About starting hands
As I was backtracking through the blog, I re-read XD's post about loosening up online, and I have a couple of things I want to say about that:
When talking about loosening up - specifically in limit hold'em - it's imperative to understand that adding marginal hands to your starting selection will more often than not be just that: Marginal. A hand like J9s limped from late position with not too many people in the pot will not, on average, make you a lot of money. Nor will it lose you a lot of money, because it has an expectation of about 0, or slightly above. The "slightly above" qualifier depends entirely on who else is in the pot. If you're an exceptional post-flop player, you can turn a lot of hands into positive expectation, but the effects will still be marginal, when thought of in terms of BB/100 (big bets won over 100 hands).
Now, I'm the first to acknowledge that pushing the small edges is the key in limit poker - what separates winners from losers. But for a lot of players, playing marginal hands will simply place them in the red, because they won't be able to get enough payback when they do hit a hand. Therefore, I'll argue that if you're not a long-term winner, you would do best to go back to playing only very strong hands and practise your post-flop play with those. The extra edge that you can get from playing marginal hands is something that experienced - winning - players can toy around with. But if you're looking to break a little bit of profit, tread carefully and stick with proven strong hands.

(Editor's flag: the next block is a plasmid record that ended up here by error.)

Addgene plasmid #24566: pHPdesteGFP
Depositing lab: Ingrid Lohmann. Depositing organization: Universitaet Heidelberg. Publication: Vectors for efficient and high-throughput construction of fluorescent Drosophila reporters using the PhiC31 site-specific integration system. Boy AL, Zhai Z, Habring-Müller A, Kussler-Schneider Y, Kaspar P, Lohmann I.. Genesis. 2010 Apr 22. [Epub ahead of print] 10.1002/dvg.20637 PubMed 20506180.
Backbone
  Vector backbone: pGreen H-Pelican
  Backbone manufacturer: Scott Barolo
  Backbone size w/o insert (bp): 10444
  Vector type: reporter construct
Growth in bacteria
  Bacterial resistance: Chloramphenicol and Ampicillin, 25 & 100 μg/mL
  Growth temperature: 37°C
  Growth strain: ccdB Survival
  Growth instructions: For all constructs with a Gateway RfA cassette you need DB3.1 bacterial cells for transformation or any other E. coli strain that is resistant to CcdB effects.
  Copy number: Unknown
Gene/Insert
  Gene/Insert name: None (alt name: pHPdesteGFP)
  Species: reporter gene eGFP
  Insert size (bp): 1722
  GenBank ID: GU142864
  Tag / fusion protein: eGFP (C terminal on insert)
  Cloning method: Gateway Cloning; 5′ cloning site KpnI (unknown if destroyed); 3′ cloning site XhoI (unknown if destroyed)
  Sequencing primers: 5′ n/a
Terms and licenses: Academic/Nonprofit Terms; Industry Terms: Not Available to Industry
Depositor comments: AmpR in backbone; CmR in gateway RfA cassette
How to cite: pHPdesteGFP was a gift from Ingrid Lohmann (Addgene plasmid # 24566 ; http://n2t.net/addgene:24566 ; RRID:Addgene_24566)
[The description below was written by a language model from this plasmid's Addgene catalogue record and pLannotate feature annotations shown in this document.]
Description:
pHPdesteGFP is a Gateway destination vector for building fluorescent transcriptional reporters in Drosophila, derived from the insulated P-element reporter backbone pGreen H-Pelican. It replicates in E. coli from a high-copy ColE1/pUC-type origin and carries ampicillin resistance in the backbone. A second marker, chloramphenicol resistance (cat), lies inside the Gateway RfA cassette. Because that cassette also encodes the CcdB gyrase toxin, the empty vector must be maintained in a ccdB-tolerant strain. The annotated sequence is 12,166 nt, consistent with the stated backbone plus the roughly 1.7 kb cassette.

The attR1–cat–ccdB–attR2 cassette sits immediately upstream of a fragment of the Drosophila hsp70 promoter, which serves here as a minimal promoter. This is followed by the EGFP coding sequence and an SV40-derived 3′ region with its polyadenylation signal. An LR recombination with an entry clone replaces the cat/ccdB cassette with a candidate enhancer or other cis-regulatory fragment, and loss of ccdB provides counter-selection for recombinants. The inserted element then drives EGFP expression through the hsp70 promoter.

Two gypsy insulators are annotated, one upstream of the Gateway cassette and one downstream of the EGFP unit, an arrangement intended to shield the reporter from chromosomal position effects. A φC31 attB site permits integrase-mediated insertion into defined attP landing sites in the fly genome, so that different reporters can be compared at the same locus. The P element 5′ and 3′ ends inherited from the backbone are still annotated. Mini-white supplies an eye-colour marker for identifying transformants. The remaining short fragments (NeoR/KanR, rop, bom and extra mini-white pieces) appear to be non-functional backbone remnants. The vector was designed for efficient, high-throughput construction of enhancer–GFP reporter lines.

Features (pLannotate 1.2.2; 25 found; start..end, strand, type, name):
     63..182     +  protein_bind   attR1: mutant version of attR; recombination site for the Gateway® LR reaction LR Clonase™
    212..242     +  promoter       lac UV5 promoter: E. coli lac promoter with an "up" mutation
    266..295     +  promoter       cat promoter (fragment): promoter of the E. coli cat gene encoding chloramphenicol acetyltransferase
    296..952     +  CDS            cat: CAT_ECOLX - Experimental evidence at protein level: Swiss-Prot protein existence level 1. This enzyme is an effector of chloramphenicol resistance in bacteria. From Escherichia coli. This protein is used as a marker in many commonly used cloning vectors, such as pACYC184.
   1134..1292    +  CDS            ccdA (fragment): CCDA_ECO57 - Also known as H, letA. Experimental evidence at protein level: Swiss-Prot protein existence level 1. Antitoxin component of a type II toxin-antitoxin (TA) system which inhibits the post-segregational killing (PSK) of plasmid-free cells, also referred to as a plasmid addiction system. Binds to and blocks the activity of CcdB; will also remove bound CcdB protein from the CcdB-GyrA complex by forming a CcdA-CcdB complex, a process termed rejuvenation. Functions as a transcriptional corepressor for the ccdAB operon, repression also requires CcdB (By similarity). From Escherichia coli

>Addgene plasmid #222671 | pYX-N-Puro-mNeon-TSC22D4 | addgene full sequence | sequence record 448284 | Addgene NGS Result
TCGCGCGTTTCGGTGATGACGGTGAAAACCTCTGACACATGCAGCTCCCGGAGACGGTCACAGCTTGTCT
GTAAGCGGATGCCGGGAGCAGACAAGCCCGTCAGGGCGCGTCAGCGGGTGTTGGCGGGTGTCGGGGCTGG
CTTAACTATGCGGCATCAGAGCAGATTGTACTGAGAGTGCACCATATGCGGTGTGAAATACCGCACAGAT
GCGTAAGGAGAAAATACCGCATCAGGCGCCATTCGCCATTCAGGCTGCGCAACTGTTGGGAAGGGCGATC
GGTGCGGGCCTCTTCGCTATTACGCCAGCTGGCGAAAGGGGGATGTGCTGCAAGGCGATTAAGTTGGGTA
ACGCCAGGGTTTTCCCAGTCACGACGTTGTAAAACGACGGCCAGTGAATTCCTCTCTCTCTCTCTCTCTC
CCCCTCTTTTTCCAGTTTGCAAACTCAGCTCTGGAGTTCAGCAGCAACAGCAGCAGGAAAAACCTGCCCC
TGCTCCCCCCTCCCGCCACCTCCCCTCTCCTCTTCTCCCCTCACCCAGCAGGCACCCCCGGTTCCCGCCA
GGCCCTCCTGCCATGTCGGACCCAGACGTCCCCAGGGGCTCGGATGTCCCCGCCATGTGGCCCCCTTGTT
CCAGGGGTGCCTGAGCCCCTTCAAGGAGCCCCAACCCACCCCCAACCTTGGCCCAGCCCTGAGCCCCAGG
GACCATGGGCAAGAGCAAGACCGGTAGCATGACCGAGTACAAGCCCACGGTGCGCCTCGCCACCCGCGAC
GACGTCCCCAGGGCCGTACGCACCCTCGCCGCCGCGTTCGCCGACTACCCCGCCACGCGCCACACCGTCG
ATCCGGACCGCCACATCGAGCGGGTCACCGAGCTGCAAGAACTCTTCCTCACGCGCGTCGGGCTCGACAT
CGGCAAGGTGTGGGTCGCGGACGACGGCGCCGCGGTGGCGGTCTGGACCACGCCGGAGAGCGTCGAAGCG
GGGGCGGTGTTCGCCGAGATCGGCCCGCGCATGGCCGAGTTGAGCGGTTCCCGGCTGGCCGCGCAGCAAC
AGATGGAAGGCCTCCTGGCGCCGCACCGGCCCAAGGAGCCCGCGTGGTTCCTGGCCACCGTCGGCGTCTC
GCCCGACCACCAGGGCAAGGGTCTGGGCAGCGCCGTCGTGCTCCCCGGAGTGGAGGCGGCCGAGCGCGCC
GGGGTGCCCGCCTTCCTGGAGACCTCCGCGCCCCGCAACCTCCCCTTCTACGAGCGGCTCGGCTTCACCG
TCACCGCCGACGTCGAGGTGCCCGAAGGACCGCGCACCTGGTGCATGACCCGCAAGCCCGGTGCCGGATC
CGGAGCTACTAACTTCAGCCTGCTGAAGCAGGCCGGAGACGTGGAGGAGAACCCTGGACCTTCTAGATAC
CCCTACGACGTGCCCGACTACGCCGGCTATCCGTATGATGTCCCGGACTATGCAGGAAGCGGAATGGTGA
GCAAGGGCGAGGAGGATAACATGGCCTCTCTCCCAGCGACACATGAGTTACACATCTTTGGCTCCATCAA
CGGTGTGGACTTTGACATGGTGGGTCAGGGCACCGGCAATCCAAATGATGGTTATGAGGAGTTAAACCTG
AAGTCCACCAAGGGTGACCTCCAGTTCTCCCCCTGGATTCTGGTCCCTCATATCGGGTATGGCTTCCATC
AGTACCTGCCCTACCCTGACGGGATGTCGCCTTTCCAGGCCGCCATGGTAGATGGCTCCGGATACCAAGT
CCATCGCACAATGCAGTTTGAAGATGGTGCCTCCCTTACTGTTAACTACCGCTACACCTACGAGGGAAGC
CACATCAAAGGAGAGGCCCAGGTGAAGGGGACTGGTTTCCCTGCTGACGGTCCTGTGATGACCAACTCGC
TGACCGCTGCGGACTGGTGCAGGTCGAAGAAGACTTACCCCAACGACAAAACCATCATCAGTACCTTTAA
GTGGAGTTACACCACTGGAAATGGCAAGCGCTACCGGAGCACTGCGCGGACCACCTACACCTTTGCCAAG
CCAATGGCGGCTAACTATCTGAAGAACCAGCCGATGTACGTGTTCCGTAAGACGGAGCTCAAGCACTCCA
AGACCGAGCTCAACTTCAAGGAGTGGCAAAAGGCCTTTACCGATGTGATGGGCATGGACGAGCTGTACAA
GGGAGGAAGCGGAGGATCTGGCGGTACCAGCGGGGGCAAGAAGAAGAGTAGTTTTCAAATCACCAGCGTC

That said, I want to add that the emphasis a lot of people have with starting hands has gotten a little bit out of hand. Playing tightly pre-flop is important, but ultimately, the money you win will depend on how you handle yourself post-flop. I think it's likely that the pre-flop hysteria comes partially from how "easy" it is to learn how to play correctly pre-flop: "Just follow this chart." But the money isn't made pre-flop, and the charts are written by people who know how to play the given hands when the community cards hit the table.
I'd like to see a discussion on this, if anyone's interested.
PS. On a not-completely unrelated topic, I'm going to guess that for a lot of people, a poweful hand like AK is not a long-term winner, precisely because people play it so poorly post-flop. I think a discussion about playing AK will deserve its own thread though.